Our most southern village is home to some of the most magnificent examples of giant redwoods in the world – in fact, we’re proud to say that one of our trees is the second tallest specimen in Europe. Soaring upwards as far as the eye can say, the giant redwoods (native to California) were introduced in the 1850s as a way of impressing Lord Bath’s guests when riding or walking in the forest.
Our 400 acre site was part of a larger area of woodland which had been managed under the ‘continuous cover’ system of forest management – it has even been regarded as one of the finest examples of this system in the country.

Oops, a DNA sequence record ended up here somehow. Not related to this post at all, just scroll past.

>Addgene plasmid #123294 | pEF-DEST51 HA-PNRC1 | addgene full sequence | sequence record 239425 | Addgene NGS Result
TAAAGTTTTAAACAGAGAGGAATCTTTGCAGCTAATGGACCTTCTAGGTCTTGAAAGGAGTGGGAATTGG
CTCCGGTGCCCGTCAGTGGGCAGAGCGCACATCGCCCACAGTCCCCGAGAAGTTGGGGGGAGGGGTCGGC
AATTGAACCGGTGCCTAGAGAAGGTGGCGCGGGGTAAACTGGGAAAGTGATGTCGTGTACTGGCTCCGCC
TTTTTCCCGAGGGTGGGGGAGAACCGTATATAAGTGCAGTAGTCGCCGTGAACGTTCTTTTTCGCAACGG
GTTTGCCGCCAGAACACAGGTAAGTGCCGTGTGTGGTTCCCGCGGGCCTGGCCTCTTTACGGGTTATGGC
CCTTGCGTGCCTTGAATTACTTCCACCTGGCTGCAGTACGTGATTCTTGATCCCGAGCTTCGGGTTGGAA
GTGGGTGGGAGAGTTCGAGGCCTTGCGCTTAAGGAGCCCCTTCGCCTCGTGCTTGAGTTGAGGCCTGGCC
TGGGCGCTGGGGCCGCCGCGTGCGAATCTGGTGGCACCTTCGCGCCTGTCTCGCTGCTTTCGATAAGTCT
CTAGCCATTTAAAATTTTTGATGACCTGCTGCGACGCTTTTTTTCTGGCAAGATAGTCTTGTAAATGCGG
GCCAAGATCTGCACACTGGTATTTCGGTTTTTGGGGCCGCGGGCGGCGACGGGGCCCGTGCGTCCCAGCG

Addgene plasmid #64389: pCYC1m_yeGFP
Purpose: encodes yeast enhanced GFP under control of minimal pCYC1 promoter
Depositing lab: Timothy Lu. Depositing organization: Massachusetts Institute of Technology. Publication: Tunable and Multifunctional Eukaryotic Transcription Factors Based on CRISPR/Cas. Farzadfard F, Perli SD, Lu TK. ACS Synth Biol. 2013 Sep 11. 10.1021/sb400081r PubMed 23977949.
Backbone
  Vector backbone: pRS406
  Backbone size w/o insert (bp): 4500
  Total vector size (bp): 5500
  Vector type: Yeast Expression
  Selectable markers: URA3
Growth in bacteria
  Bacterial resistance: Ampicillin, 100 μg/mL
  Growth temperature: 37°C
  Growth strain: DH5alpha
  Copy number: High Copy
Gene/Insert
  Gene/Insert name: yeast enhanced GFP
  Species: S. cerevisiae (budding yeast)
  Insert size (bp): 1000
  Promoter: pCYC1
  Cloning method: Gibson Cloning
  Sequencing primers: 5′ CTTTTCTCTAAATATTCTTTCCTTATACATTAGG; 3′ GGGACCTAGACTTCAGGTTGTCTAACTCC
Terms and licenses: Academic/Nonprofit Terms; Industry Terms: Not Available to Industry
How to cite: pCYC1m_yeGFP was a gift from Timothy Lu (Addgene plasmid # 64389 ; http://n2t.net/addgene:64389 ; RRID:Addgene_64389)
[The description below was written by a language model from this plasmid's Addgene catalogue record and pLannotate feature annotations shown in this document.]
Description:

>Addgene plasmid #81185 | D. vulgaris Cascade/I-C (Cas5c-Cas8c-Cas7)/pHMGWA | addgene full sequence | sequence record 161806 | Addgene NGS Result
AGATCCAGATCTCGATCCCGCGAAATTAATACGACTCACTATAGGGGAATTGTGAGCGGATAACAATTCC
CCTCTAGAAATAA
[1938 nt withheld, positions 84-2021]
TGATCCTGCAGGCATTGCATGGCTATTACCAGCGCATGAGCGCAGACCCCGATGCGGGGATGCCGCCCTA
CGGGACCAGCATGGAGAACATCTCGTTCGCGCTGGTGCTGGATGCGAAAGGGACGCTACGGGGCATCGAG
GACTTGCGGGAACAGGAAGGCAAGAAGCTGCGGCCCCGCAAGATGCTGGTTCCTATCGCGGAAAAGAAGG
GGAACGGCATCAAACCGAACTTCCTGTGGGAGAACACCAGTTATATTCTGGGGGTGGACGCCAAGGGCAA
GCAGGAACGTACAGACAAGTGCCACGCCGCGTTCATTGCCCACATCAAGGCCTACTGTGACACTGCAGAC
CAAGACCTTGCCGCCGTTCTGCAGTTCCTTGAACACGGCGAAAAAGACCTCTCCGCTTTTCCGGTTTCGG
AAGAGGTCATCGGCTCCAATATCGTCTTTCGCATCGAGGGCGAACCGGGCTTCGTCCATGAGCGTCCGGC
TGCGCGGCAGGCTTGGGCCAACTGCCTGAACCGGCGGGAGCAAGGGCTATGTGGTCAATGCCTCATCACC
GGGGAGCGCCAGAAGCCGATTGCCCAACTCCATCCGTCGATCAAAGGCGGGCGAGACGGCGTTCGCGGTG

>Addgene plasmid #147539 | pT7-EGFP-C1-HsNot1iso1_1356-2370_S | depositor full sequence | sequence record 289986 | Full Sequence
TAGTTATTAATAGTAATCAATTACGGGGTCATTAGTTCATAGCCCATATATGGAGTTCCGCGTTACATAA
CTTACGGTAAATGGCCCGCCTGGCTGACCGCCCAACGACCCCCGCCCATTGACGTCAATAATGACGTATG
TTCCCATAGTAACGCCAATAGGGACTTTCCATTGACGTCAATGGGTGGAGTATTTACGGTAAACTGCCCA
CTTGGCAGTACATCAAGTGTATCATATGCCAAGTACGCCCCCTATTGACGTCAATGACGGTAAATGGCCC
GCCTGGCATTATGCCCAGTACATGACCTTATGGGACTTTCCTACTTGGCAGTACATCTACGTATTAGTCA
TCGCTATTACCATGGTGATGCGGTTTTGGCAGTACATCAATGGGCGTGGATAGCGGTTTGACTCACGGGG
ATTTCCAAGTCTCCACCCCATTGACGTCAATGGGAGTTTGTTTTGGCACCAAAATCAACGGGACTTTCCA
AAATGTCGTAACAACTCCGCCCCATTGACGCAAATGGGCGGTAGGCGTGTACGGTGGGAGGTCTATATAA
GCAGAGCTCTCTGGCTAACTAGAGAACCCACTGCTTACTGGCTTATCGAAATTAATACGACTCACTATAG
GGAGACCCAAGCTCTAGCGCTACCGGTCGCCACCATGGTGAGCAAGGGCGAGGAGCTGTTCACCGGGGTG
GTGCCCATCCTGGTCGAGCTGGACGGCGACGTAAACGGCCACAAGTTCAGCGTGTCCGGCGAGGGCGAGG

The forest is home a to a diverse mix of trees which come together to form a mature continuous canopy. In age, they range from veteran trees through to young saplings and include species typical of lowland wood, pasture and parkland. These veteran trees, along with the forest rides and glades which once formed carriage and walking routes for the aristocracy, give a nod to the history of this patch of forest.
We have introduced a series of man-made water bodies, which are fed from Shearwater Lake on the Longleat Estate – these have become important habitats in their own right. Much like Sherwood Forest, Mother Nature stepped in to alter the landscape before construction had even begun, with a storm in 1990 destroying a number of trees and allowing a seed bank of heather to flourish. Once we saw this, we were inspired to continue restoring the heathland and hazel coppice, and we created a further nature reserve at Nockatt Coppice for this very reason.